Runaway president puts Metalist Kharkiv on the brink
The whereabouts of Metalist Kharkiv owner Sergey Kurchenko are unknown. The 28-year-old chairman of energy firm Vetek is facing an investigation over his involvement in the theft of "state property" worth 7 billion Ukrainian hryvnia (which roughly equates to $650 million) under deposed Ukraine president Viktor Yanukovich.
Aside from politics, the issue has far-reaching issues for Metalist, and the fate of the proud club and its players should be of great interest to many sporting directors around Europe. Many of its stars could become free agents in the summer, and some of them would be outstanding additions to top teams in England, Spain and Germany.
Until a few months ago, Metalist looked like one of the most interesting success stories in Eastern European football. Before 2005, the Kharkiv club were mediocre at best, winning just one cup in their history -- lifted during the Soviet era. But their fortunes changed dramatically after Aleksandr Yaroslavsky, one of the richest oligarchs in the country, bought the club. He invested hundreds of millions to build a competitive outfit and establish a youth academy, creating numerous jobs for local people. Yaroslavsky's money also helped to rebuild Metalist stadium ahead of Euro 2012. Yaroslavsky worked in perfect harmony with coach Myron Markevych, who arrived in 2005. The team gradually became a major force in Ukrainian football, just behind Shakhtar Donetsk and Dynamo Kiev, finishing in third place in six successive seasons between 2007 and 2012. Metalist achieved success on the international front, as well, taking part in the UEFA Cup/Europa League and reaching the quarterfinals two years ago.
The team has had a habit of scoring outrageously beautiful goals. You might remember the Van Basten-esque strike by Taison against Rosenborg, and there were many other brilliant efforts, including a 70-metre shot by Argentinian full-back Cristian Villagra, and a stupendous back-heel by Brazilian wizard Cleiton Xavier.
In December 2012, however, Yaroslavsky decided to sell the club after a long-standing feud with city mayor Gennady Kernes over stadium ownership. The businessman himself said in an interview that he was forced to leave, telling Forbes.ua: “It wasn’t an investment project. I lost money, but I put my heart into that club, and I don’t regret that.”
Kurchenko bought the club. He assured fans that the project would only grow under him, and at first he seemed to be right. Metalist took advantage of a crisis at Dynamo Kiev to finish second behind Shakhtar for the first time in their history last season, thus participating in Champions League qualifiers.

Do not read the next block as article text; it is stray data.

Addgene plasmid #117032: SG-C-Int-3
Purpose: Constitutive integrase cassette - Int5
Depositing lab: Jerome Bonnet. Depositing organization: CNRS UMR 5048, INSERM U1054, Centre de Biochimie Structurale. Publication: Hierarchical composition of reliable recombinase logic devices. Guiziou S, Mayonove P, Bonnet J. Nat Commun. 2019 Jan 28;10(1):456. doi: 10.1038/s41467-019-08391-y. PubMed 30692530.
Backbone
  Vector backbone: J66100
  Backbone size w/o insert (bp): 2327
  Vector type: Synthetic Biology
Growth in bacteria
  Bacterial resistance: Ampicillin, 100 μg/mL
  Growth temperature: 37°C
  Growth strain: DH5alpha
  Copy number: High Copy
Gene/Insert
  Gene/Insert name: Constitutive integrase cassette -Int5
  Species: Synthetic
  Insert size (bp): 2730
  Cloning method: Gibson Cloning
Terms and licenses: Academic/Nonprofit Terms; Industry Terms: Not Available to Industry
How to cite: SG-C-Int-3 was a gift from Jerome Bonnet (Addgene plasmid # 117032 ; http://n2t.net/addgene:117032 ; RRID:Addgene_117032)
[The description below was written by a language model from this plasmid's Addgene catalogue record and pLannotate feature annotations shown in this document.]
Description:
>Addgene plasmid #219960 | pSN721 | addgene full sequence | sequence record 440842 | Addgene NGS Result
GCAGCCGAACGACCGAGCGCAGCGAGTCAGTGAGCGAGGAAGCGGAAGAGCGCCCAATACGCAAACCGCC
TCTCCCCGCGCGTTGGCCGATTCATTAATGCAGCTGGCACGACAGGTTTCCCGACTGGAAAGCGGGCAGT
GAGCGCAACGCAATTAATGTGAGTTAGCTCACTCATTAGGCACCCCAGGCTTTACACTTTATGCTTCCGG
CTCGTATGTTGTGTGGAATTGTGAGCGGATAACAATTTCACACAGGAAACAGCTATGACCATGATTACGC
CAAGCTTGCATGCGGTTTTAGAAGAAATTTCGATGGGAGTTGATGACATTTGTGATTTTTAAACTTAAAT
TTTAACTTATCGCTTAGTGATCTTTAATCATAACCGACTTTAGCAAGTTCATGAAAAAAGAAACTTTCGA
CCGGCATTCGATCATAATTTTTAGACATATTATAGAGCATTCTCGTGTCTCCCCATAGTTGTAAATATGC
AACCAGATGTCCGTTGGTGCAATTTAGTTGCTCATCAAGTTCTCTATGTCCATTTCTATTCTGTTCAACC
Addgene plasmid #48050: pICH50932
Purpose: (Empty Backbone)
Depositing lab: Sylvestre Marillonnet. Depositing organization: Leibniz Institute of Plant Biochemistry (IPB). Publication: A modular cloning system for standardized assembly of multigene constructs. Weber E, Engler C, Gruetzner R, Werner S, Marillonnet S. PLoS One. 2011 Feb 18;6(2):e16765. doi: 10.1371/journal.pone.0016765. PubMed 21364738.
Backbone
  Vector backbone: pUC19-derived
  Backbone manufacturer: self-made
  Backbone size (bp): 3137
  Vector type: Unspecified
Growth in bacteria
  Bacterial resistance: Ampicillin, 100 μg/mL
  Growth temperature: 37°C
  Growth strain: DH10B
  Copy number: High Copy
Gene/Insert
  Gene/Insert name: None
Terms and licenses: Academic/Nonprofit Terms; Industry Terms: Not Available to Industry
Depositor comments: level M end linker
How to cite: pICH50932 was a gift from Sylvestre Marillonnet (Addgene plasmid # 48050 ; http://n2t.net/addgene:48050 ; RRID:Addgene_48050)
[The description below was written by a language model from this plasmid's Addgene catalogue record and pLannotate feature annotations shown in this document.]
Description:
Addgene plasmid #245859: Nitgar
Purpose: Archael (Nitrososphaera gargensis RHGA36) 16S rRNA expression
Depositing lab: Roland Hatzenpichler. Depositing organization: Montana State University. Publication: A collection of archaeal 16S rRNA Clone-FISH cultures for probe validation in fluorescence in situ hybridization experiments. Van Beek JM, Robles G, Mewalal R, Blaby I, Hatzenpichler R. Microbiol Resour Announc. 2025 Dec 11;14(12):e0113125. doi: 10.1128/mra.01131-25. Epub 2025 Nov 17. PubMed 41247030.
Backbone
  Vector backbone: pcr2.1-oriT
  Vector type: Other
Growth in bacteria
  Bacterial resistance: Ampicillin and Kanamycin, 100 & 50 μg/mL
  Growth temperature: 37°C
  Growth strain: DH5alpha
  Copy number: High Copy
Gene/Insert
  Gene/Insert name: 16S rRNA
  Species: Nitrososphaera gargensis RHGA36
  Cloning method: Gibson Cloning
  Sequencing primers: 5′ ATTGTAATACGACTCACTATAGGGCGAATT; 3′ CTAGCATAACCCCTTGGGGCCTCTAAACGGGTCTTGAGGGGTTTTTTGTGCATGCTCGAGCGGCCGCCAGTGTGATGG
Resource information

The current season started brilliantly, with Metalist leading the table and sweeping aside PAOK Thessaloniki in Europe, but then the bad news came from Lausanne that the club had lost their appeal against UEFA’s decision to expel them from the competition for a match-fixing case dating back to 2008. Then, toward the end of 2013, around the time that Ukraine's "Euromaidan" protests started, Metalist's domestic form dipped significantly. The link between the events wasn’t immediately clear, but it became more obvious when coach Markevych resigned in late February.
“The players have not been paid for three months, and the team is falling apart,” Markevych revealed. It turned out that Kurchenko had fled, and Metalist were left in total disarray, with several senior board members leaving the club. The news was unexpected, and Frank Arnesen (formerly of Tottenham, Chelsea and Hamburg) was named Metalist's new sporting director in January. The fans hit back. With the very existence of their team in danger -- it isn't unheard of in Ukraine for clubs to go bankrupt and out of business, the most recent example being Arsenal Kiev, which sadly dissolved last year -- an open letter was written to Yaroslavsky, asking him to take over the club again. But without success. Instead, Kurchenko tried to prove that he was not finished yet. At the beginning of March, a statement on the club’s official website read: “All the rumours are totally unfounded. I am doing everything to develop Metalist, and believe that we can win the league title this season. This is our main goal.”
The reality is different, and star striker Marko Devic has already been sold to Rubin Kazan for a cut price of 2.5 million euros. Salaries have reportedly been paid in cash, but nobody knows what will happen to the club, even in the short term. Under interim coach Ihor Rakhaev, Metalist played poorly in a 1-1 draw with lowly Hoverla last week, and it is difficult to expect the players, especially the foreign stars, to continue performing in current circumstances.
It wouldn’t be surprising to see most of them leave in the summer. As Metalist prepare to host Dynamo Kiev in the Cup semifinals on Wednesday, and Shakhtar in the league on Sunday, it would be wise to keep an eye on their impressive squad. The South Americans include Alejandro Gomez, who was signed from Catania in the summer, Cleiton Xavier, Sebastian Blanco, Cristian Villagra, Diego Souza, Marcio Azevedo and Marlos, while Senegalese captain Papa Gueye is a centre-back of enormous physical strength and will attract a lot of interest this summer along with his teammates.
In short, it looks like things could get worse for Metalist before they get better.